Around 60% of the world’s population currently resides in countries that are vulnerable to the effects of climate change. The disastrous consequences of climate change pushes families and individuals further into poverty, threatening their homes and livelihoods. It is therefore vital that countries change their routines in order to strive towards a sustainable future.
So, why are developing countries so vulnerable to the effects of climate change? And how can we tackle this issue?
Flash floods, hurricanes and forest fires can have devastating effects on countries and communities that are insufficiently prepared. Aside from the destruction of homes and businesses, food supplies and public health can also be seriously affected. The economies of these developing countries could also continue to be negatively affected.
Adverse effects include:
Developing countries suffer 99% of the damage attributable to climate change, according to the United Nations Development Programme. The geography often explains why developing countries are experiencing the worst effects of climate change. With many located on the coast or near large forests, they are more susceptible to storms, floods and forest fires.
Low-income communities also face a much longer and arduous process when rebuilding in the aftermath of severe weather abnormalities or natural disasters. Sometimes these communities are even struck again as they struggle to rebuild. The end result is devastating loss, both in terms of time and resources.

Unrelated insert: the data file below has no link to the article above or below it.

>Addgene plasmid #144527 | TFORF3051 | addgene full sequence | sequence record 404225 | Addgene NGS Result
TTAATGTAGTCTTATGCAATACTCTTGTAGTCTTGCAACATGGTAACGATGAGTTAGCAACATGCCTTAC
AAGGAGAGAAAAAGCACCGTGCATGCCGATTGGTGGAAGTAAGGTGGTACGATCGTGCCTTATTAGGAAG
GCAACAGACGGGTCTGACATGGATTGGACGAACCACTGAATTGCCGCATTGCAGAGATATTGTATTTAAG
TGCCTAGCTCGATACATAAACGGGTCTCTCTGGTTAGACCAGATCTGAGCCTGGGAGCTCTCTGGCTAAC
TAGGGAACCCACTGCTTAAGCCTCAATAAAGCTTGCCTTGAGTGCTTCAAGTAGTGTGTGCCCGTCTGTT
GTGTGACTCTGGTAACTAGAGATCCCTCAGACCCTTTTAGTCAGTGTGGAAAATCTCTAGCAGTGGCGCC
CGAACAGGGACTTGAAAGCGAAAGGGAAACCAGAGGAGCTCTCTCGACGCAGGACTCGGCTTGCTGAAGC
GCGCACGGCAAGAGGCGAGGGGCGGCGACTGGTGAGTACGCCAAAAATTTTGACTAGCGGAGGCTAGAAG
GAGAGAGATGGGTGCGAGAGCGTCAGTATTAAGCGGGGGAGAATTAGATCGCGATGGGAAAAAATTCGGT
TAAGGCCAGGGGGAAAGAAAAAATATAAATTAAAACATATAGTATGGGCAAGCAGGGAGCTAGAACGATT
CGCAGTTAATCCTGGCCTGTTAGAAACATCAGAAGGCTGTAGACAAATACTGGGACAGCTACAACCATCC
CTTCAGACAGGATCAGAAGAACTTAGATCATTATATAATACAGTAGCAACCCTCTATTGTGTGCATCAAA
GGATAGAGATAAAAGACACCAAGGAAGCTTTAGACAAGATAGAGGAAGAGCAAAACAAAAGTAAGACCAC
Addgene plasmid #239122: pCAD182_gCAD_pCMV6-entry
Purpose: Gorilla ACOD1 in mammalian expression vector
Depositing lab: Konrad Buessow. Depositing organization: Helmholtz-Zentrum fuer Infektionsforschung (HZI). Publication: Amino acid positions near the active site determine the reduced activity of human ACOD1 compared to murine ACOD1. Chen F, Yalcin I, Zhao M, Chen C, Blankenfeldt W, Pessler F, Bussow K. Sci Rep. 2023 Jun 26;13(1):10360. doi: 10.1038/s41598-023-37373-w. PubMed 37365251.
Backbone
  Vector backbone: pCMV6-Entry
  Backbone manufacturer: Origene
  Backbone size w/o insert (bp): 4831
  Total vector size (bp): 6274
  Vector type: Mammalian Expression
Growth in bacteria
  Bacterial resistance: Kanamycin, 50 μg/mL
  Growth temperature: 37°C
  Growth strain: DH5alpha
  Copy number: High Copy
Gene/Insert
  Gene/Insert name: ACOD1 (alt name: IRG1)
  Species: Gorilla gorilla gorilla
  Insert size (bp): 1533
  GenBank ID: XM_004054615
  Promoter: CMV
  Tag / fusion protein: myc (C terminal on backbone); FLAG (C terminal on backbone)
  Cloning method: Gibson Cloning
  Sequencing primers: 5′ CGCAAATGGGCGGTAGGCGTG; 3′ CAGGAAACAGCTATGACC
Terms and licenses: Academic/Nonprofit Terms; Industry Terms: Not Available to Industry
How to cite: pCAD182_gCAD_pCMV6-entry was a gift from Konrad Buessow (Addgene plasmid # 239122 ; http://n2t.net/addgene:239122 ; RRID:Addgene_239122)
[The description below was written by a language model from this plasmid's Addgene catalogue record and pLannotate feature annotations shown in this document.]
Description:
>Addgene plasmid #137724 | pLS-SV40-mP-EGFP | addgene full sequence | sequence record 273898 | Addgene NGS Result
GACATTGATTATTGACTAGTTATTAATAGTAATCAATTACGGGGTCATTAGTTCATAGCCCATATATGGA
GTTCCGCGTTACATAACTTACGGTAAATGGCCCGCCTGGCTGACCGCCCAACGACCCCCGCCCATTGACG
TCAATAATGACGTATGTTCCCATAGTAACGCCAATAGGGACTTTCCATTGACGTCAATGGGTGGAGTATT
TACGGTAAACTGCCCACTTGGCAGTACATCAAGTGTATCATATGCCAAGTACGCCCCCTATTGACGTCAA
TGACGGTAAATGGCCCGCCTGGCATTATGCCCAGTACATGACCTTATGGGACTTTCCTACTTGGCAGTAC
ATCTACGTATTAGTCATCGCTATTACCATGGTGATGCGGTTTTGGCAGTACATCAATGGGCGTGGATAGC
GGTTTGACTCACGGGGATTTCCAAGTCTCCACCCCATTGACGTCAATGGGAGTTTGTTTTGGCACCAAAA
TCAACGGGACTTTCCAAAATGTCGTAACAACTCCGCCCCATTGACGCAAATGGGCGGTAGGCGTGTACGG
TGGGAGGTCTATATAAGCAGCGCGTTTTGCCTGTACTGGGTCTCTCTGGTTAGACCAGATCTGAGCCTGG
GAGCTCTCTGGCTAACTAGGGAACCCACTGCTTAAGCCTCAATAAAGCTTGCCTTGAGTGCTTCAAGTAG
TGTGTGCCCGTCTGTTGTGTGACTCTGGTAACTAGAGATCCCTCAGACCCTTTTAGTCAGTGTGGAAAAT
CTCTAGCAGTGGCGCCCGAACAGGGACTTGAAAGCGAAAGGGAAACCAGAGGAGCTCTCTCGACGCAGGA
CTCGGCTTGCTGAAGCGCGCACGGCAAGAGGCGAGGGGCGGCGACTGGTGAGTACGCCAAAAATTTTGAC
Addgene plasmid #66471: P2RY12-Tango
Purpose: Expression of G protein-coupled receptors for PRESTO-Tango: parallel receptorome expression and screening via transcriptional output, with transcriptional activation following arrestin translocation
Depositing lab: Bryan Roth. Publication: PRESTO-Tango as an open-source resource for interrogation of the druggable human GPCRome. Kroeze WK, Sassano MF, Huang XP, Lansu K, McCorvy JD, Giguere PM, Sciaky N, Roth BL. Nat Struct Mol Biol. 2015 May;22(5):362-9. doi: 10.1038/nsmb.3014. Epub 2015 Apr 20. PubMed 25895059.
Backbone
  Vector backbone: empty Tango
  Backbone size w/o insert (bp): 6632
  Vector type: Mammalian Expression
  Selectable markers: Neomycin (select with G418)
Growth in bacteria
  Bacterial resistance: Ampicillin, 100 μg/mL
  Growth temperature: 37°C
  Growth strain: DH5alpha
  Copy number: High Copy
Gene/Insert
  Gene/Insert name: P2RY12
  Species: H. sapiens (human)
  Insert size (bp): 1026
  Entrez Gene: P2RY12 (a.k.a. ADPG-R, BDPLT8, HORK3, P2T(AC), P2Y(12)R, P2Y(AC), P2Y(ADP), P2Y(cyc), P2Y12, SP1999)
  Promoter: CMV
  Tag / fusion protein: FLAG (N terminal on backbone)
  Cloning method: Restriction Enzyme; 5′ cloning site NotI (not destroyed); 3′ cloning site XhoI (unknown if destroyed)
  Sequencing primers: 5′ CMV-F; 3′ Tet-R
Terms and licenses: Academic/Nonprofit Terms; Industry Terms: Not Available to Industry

During COP26, world leaders agreed to invest in adaptation infrastructure within developing countries. On the conference’s ‘finance day’, UK Chancellor Rishi Sunak announced that 20 of the world’s biggest economies (the ‘G20’) would commit to delivering $500 billion by 2050. This will go to countries that are urgently in need of financial support.
The G20 nations are responsible for the production of around 80% of global greenhouse gases. Governments, businesses and communities around the world must pull together, to work towards a future both for themselves and those that are most vulnerable. This will mean reducing emissions but also adapting to the inevitable rise in global temperatures.
Reports published in the last week have warned that deforestation in Brazil’s Amazon rainforest has hit the highest levels in over 15 years. This comes in spite of pledges to reduce deforestation. Brazil was among several countries at COP26 that had agreed to end and reverse deforestation by 2030. Not only is this devastating for the Earth, it is even more damaging for the prospects of developing countries. These harmful actions must end if we are to reach a sustainable future and save the most vulnerable.
Countries, businesses and individuals must work together if countries are to reach their net zero targets. And while considerable efforts to cap climate warming continue, some global warming is still inevitable. It is therefore essential that each and every country adapts to this warming as quickly as possible.
At EIC, we understand that urgent change is needed. Our expert team works with clients to find the most efficient and effective solutions, tailored to their business needs. By working together, we can assist clients in the development of their Carbon Management Plans ensuring energy efficiency measures are identified, savings made and carbon emissions are measured and reduced.
Get in touch to find out more about how EIC can help you to take your first step towards a sustainable future.